As uprisings turn to revolutions in the Middle East, Al Jazeera’s New Media team releases this Twitter Dashboard.
|Prince Al Walid bin Talal, right, owns a seven per cent stake in News Corp, founded by Rupert Murdoch, left [GETTY]|
Saudi billionaire Prince Alwaleed bin Talal, an investor in some of the world’s top companies, has bought a stake in the microblogging site Twitter for $300m.
The Twitter stake, bought jointly by Alwaleed and his Kingdom Holding Co investment firm, resulted from “months of negotiations”, the firm said on Monday.
Alwaleed, a nephew of Saudi Arabia’s king estimated by Forbes magazine in March to have a fortune of $19.6bn, already owns a seven per cent stake in News Corp and plans to start a cable news channel.
Dick Costolo, Twitter chief executive, valued the company at $8bn in October, according to media reports, which would peg the size of Alwaleed’s investment at just under 4 per cent.
Twitter, which allows people to send 140-character messages, or tweets, to groups of followers, is one of the internet’s most popular social networking services, along with Facebook and Zynga.
Increasing power of Twitter
Bernhard Warner, co-founder of analysis and advisory firm Social Media Influence, said: “The Arab world, of course, knows full well the value of Twitter. In the past year, it has been a force in politics, in regime change, so there is not a single person in that region in a position of influence who is not following the increasing power of Twitter.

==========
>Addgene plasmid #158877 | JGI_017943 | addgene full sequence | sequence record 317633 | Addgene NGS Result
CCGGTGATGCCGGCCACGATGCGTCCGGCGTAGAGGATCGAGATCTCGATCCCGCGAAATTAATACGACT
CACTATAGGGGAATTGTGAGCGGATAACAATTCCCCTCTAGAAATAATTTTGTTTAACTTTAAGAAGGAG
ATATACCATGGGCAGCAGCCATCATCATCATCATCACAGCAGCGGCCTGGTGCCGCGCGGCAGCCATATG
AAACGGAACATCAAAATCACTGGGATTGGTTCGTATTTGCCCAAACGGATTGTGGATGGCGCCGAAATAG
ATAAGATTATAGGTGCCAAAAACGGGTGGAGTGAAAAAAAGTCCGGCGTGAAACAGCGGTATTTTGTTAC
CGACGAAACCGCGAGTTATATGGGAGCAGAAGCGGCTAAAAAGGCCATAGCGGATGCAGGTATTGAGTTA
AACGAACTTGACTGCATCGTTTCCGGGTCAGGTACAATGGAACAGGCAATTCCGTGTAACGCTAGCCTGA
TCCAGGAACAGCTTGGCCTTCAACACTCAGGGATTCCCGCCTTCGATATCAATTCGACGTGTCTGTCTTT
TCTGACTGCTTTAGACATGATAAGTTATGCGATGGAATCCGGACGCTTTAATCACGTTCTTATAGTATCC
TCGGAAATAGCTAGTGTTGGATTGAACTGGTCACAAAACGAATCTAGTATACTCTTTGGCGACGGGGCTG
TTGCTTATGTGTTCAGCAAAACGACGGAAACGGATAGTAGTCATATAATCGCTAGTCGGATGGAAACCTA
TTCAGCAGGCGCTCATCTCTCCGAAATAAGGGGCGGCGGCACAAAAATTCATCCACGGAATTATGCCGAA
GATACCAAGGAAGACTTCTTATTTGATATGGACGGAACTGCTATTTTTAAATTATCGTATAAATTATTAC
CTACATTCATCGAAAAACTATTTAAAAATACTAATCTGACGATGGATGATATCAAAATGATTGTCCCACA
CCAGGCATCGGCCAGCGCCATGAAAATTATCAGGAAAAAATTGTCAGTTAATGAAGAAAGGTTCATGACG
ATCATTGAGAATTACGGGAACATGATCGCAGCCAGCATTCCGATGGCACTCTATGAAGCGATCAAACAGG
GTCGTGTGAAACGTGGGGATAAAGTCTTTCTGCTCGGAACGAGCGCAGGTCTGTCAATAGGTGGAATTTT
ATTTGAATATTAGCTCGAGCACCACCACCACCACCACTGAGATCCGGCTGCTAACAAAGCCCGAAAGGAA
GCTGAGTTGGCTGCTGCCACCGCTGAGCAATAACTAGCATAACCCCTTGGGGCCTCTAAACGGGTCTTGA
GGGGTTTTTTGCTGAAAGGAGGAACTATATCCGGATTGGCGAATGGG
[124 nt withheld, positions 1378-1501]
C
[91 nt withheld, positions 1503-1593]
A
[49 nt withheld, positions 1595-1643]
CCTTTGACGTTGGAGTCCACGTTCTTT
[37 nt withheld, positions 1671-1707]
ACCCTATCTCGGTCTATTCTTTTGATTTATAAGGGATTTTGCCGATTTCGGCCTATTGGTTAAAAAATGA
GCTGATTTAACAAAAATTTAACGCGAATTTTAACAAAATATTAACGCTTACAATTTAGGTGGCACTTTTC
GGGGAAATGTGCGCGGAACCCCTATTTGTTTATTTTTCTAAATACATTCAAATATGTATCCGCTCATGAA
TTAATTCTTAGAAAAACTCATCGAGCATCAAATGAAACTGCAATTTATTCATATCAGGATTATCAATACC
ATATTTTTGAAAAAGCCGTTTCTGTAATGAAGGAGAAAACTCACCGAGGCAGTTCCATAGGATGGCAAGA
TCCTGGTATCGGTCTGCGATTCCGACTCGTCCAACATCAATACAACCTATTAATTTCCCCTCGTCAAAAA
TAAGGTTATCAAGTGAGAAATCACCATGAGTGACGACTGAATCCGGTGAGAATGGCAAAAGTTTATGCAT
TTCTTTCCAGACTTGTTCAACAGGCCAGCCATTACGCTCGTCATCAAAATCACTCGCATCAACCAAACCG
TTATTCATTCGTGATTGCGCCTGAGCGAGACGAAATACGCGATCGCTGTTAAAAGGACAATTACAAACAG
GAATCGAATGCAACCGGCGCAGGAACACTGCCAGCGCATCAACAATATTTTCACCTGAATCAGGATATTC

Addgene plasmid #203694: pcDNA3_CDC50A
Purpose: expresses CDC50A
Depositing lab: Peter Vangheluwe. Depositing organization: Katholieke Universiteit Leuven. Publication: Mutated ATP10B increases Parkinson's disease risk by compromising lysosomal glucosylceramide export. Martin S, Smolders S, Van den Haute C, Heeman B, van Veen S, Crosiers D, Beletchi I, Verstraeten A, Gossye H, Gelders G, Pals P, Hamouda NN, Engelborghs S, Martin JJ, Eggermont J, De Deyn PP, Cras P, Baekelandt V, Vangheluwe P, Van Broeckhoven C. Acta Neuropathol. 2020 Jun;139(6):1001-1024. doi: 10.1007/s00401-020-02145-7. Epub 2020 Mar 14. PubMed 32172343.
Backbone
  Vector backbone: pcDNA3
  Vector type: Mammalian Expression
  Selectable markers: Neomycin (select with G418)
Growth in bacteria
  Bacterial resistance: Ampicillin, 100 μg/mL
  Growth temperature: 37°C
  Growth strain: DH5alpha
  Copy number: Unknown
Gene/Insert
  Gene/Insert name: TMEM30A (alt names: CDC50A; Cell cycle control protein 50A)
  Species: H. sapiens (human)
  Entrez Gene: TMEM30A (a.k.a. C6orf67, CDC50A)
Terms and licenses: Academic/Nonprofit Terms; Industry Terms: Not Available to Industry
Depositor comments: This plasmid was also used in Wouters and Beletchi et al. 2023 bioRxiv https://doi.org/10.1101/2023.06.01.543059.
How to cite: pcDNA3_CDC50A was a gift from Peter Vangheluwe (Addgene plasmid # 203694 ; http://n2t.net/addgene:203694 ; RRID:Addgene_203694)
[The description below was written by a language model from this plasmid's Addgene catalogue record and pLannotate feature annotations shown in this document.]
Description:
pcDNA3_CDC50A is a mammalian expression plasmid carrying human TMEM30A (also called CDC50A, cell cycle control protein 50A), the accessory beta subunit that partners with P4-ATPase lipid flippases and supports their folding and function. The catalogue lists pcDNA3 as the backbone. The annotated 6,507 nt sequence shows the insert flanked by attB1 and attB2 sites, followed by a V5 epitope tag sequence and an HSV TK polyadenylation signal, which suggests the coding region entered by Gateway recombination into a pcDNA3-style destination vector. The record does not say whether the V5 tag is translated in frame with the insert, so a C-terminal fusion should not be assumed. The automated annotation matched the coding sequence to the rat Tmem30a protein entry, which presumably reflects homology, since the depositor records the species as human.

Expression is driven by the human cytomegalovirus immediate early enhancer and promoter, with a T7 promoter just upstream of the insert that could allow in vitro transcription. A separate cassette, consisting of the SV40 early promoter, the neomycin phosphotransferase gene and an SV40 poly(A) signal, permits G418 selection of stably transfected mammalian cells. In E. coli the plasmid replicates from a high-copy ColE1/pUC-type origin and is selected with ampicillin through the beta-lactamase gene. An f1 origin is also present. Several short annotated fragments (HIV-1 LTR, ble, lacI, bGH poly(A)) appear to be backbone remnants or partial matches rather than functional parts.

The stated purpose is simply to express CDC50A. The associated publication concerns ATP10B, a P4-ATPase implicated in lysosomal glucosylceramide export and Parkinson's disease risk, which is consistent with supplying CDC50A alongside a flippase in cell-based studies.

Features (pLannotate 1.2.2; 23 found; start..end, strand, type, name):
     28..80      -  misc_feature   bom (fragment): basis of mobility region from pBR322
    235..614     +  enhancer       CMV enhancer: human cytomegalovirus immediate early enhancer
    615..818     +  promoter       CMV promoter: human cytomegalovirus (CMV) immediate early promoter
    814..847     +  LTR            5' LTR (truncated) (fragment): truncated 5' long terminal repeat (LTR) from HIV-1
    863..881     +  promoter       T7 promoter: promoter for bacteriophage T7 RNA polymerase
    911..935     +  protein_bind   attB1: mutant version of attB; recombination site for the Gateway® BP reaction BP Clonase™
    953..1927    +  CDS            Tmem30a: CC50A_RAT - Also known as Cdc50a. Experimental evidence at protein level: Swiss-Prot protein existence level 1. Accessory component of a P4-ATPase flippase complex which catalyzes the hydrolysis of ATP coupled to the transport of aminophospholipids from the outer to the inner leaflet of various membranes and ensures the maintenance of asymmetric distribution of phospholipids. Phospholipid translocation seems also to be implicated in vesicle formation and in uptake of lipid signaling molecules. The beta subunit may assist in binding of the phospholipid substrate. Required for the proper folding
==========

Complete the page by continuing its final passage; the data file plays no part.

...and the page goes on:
“(Alwaleed) must see Twitter as something that is going to be a really powerful broadcast channel,” he said, adding the Saudi had got into the internet boom belatedly, with mixed results, and appeared to be “kind of late” to the game again.
Twitter was and has continued to be a key means of communication for protesters in the so-called Arab Spring uprisings. In Saudi Arabia, protests that rocked the country’s eastern part prompted the government to unveil $30bn social spending package.
In the wake of those protests, several Twitter users expressed concern on Monday that Alwaleed’s purchase would negatively influence strategy at Twitter.
“So Prince Al Waleed has invested $300 million in Twitter. What happens if there’s an Egypt-style “Arab Spring” movement in Saudi Arabia?” Mathew Ingram asked.
Meanwhile, Twitter user Borzou Daragahi asked: “Will he delete users who Tweet about Bahrain?
No influencing strategy
However, not all who tweeted on Monday were worried that the deal between the businessman and Twitter would impact their experience on the social platform.
“Re Alwaleed’s Twitter user Tom Gara said.
Ahmed Halawani, Kingdom’s executive director, confirmed to the Reuters news agency that “substantial capital gain” was the motivation behind the investment, adding that there were no moves to ask for a board seat or influence strategy at Twitter.
Abdel-Khaleq Abdullah, an Emirati political scientist, said the investment was unlikely to raise eyebrows in official circles.
“He just saw an opportunity, a money-making opportunity, nothing more, nothing less,” he said. “(Internally), it’s going to be viewed as a shrewd investment and I don’t think we should read too much into it.”
The prince’s wife, Princess Ameerah al-Taweel, is a regular Twitter user and has nearly 83,000 followers on the site.